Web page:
A Pigglepig world


You are a very sociable person. You were raised in a large family. You love your fellow humans. But suddenly you find yourself in a new home. No more humans. None. Your family is the strange animals that care for you. Pigglepigs. They don’t behave like humans. Their behaviour is a complete mystery to you. They don’t talk to you in any kind of language you can understand – just a load of noises which make no sense. Worse, from that day for weeks, you don’t see, let alone meet, another human. You miss them desperately! But you get along OK. The Pigglepigs are kind, albeit bossy. Then one day, out on a walk with your Pigglepig family, you see on the horizon not just ONE human being, but a whole bunch of them! You can’t contain yourself. You charge over to them, laughing excitedly and generally making something of an idiot of yourself as you shout ‘HI! HI! OMG! People! Who are you?’ You hug and kiss a couple before they are aware you are on top of them. But the third one is ready for you – and pushes you away angrily. After all – you are a complete stranger. You have not only ignored all the social niceties of a proper greeting – you HUGGED him?? He gets cross.  At least the others just move away and put up with your nonsense. But the one that got angry – he’s not prepared to let it go. He’s a bad-tempered old bugger with a dodgy hip; he can’t evade you and it hurts. You nearly had him over! He gets hold of you and shouts at you to ‘stop!’  Suddenly all your enthusiasm evaporates. You are frightened. You had never met anyone as grumpy as that before and you were only trying to be friendly, and you hadn’t seen a fellow human being in WEEKS.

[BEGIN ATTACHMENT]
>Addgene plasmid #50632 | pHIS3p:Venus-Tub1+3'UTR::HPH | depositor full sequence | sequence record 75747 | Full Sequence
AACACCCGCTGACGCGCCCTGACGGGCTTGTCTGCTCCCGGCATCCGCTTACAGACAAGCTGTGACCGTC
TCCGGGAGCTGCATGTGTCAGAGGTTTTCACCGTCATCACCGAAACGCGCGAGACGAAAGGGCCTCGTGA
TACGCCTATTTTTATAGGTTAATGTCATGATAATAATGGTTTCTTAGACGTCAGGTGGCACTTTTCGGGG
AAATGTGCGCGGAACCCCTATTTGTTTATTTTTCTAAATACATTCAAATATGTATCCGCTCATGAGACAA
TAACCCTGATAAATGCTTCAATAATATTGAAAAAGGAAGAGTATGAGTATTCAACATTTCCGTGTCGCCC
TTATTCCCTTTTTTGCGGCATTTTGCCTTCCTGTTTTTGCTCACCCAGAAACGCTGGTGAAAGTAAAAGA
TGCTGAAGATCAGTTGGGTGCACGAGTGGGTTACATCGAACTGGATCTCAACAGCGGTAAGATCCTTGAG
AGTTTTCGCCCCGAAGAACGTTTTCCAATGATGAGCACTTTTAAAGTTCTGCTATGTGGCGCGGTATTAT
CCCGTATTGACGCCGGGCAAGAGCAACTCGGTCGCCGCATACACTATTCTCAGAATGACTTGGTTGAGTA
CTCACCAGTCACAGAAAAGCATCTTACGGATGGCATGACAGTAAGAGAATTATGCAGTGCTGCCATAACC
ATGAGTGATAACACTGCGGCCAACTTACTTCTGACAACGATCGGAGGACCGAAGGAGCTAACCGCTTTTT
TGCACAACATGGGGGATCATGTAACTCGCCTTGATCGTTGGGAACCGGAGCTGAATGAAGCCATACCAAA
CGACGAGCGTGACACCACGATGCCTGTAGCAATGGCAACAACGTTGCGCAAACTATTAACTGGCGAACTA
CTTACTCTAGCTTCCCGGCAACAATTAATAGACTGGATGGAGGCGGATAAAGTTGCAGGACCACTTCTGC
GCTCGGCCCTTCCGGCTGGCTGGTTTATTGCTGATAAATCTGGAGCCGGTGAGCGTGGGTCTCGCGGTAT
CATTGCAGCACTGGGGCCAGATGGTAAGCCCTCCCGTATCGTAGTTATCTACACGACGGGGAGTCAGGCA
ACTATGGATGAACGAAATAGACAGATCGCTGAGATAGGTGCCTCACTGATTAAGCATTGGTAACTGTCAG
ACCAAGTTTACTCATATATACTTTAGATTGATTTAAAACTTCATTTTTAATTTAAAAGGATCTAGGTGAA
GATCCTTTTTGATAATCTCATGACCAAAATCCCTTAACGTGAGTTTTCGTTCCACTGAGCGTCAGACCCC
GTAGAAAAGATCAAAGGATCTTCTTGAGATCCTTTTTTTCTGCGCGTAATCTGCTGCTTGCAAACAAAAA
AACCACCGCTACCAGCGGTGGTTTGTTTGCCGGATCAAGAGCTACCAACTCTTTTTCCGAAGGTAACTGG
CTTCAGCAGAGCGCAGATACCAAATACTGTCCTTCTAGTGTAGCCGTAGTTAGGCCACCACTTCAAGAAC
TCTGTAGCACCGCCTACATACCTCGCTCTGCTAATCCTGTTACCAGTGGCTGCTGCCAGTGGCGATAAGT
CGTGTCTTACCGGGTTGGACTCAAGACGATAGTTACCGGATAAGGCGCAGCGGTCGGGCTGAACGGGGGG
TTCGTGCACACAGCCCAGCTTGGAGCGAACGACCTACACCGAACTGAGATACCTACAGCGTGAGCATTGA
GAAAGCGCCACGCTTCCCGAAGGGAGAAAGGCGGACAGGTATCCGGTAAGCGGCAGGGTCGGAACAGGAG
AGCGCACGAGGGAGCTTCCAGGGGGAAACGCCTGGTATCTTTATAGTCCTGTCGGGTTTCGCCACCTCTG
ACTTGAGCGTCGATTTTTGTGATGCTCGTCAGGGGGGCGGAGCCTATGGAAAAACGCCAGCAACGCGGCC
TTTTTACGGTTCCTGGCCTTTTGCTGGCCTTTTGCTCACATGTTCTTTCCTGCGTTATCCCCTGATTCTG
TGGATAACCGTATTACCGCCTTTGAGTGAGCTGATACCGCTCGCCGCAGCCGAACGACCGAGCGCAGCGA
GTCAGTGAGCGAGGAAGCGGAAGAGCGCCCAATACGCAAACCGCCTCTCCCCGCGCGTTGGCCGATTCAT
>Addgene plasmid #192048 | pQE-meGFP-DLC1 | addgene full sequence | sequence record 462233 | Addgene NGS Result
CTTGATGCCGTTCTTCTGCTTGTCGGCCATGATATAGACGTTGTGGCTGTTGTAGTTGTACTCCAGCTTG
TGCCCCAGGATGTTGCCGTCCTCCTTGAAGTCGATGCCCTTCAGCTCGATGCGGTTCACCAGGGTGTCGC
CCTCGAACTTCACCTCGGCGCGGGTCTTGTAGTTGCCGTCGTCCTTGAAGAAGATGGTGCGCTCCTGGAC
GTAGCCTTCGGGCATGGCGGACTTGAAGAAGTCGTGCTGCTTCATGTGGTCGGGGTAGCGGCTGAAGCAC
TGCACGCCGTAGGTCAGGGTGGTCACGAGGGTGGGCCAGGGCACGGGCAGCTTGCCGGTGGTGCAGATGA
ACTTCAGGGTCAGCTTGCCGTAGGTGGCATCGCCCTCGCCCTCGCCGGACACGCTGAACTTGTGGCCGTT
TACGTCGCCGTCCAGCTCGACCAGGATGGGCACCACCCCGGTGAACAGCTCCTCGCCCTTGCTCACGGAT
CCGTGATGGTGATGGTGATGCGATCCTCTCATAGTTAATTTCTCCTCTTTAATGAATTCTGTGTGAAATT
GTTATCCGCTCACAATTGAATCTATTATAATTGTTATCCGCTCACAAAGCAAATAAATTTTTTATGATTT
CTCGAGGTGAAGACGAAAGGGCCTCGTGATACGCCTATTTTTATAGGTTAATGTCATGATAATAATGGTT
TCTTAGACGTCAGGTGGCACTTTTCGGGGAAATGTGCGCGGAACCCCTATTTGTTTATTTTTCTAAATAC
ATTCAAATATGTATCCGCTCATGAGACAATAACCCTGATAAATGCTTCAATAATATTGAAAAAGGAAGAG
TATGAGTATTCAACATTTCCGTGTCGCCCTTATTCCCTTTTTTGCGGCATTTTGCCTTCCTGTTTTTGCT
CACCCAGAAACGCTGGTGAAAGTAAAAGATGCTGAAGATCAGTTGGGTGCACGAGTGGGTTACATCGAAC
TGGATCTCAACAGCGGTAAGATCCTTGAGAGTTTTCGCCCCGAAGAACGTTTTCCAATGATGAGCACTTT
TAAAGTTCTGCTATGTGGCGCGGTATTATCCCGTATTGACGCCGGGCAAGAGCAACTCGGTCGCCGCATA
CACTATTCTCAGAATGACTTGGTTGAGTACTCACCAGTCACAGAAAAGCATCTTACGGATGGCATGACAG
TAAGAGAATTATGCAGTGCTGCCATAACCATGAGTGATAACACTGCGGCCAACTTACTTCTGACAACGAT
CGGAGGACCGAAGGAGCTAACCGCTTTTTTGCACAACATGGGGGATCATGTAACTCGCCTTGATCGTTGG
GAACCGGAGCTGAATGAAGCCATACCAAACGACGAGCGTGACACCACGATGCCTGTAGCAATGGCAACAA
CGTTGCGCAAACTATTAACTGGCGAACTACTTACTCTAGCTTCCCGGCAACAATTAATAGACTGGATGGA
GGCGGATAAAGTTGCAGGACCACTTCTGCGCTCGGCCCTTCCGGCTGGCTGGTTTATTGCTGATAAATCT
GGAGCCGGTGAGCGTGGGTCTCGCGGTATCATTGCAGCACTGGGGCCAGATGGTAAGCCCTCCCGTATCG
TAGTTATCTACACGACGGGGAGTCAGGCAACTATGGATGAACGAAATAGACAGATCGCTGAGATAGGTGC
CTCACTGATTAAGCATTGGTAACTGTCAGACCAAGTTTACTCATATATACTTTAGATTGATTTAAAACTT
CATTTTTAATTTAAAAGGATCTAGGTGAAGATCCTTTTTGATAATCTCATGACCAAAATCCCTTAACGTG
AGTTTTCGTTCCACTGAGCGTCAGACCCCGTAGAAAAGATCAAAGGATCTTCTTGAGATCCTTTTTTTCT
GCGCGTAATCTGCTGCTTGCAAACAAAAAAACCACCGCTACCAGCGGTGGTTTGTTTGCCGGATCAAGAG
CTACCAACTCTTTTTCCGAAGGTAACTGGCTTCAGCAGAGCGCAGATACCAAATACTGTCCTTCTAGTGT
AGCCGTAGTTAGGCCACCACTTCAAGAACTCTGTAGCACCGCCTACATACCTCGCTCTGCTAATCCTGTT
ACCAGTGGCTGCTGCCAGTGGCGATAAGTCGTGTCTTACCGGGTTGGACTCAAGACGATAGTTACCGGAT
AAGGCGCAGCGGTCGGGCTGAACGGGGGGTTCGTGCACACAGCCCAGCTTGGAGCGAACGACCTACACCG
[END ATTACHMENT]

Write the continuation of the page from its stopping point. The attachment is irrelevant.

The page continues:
Three dogs being sociable and greeting each other

Your Pigglepig family gallops up and intervenes to stop things getting out of hand. “It’s OK!” says Dad Pigglepig. “He’s friendly!” They are angry with the grumpy old man who’d told you off so aggressively. Then they turn round and tell you off too. But what for you really don’t know. You did just want to be friends! All very stressful. No chance for apologies. No making up between you and the humans you were so desperate to make friends with. Everyone is angry or upset. You hadn’t been able to stay around and make friends with any of them and worse, there was the shock of finding out that some people are horrible. A poor encounter on every level.

We can easily see how a young dog might be set up to make bad mistakes when encounters with other dogs are mismanaged by us humans, or he is allowed to behave in a way that upsets other dogs. The dog barking and lunging with either excitement or frustration on the end of the lead; the grumpy old man as he reacts sharply, and aggressively, to stop other dogs from hurting him or being knocked over.  Both might be labelled as “reactive”, but they have very different motivations; potentially very different outcomes in the long term.